Hi everyone –
I’ve heard from Julie and Linda about the February meeting; seems the tour of the Library turned out to be very beneficial. Nice to know there are lots of resources there, and that we have such a nice tour director! <g> Mucho thanks to John. Also, Bob explained about our new MNGS web presence that’s being constructed; from what I’ve been told, it’s going to be great. We may not need to maintain this separate blogsite, but that’s up to all of you. Let me know what you’d like to do, once the new site is up and running. OK?
They both had ideas about what we might want to discuss in the March meeting; Linda said perhaps we need to discuss what we’d like to accomplish as a group, while Julie thought it might be helpful if everyone thought about giving specific information on a brick wall, family, or person they’d like to investigate. Remember, Lois volunteered to use her Find My Past membership to access those records, so some folks might actually put a dent into their wall. (Not everyone will be able to have their challenge addressed right off, however – she won’t have all day!)
Personally, I think we may need to discuss our April meeting, as it’s on the day of the MNGS Tech Conference. Will there be anyone to attend our meeting?
Bob asked in our first meeting about how to discover U.K. relatives back a ways in time, without specifying an exact time. There are lots of resources and records in his particular area of England, but how to get to them without being at the County Record Office is the challenge. Fortunately, the English have been very interested in their own history, and there are excellent books available which include transcriptions of records. They’re well worth a try. I personally use a Google search to find them. Also, if I visit a really great place, such as a University site, I check to see if they have references included – then comes more Google searches for those titles as well. Lastly, there’s always the National Archives A2A to check. Doing these things has led me into paths I’d never dreamt existed; found Manorial records detailing sizes of acreage and rents of some relatives in 1436!!
The University of Leicester has a website dedicated to old county directories. For Cornwall, that means one from the late 1700’s. They can be invaluable.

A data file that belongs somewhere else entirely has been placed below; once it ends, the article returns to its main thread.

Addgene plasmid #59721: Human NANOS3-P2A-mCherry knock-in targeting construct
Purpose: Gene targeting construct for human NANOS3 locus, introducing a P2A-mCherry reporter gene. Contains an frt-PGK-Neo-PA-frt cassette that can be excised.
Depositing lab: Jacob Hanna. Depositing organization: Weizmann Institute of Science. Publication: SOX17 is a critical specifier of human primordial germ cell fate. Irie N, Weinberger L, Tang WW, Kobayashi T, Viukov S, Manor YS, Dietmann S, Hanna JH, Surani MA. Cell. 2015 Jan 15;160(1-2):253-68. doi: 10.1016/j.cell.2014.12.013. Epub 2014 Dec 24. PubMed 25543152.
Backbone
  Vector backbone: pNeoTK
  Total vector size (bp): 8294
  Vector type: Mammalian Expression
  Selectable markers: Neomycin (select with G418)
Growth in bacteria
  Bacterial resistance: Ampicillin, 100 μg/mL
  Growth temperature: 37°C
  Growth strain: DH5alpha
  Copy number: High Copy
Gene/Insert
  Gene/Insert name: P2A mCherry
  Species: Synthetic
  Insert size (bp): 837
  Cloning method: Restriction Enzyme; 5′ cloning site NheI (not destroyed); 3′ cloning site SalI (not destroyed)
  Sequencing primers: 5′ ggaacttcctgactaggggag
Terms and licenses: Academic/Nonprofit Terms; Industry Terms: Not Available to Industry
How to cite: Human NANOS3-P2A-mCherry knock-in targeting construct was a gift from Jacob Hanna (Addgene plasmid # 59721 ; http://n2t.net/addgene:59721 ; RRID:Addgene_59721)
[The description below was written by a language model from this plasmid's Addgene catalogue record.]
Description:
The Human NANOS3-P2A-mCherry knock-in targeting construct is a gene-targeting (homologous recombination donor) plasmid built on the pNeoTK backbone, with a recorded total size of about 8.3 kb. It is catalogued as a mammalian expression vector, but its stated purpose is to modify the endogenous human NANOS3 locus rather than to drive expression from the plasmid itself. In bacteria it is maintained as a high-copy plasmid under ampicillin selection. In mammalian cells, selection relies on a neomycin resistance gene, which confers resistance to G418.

Also available from various sources are the following:
- Voter lists from the 1850’s and 60’s
- Subsidies of 1625
- Protestation returns, 1641
- 1660 Poll Tax
- Parliamentary Survey of 1660
- 1664 Hearth Taxes
And this is a partial list. Nothing was as sure as death and taxes – and when the King wanted money, it was from every square inch of the country; records of his ‘requests’ remain. So there ARE resources out there, just waiting for us to find them.
Another person asked why I’m using “U.K.” and not England and Wales. Guess it’s political correctness. There are people who believe deeply that Wales, and Cornwall, aren’t part of England. There are also many people living in England who feel the same way. But they all agree that it may be termed the United Kingdom, although I suspect no one in our group would be offended either way. Using “U.K.” is shorter.
Last thing, promise. A friend of mine took her laptop with her when going to physical therapy, and left it securely locked to a table when they called her name. When she returned, nothing worked. The dreaded “black screen” had struck. (and this was a 1 year old laptop!) She took it to Best Buy, and the Geek squad. It will be $2,000, and they MIGHT recover her data. Why is she willing to pay that? She had 3 years of intense genie work (a minimum of 30 hours a week) on it, WHICH SHE NEVER BACKED UP!
The thought makes my stomach clench. Please, backup everything – maybe even more than once. Really, losing data hurts a lot more than backing up.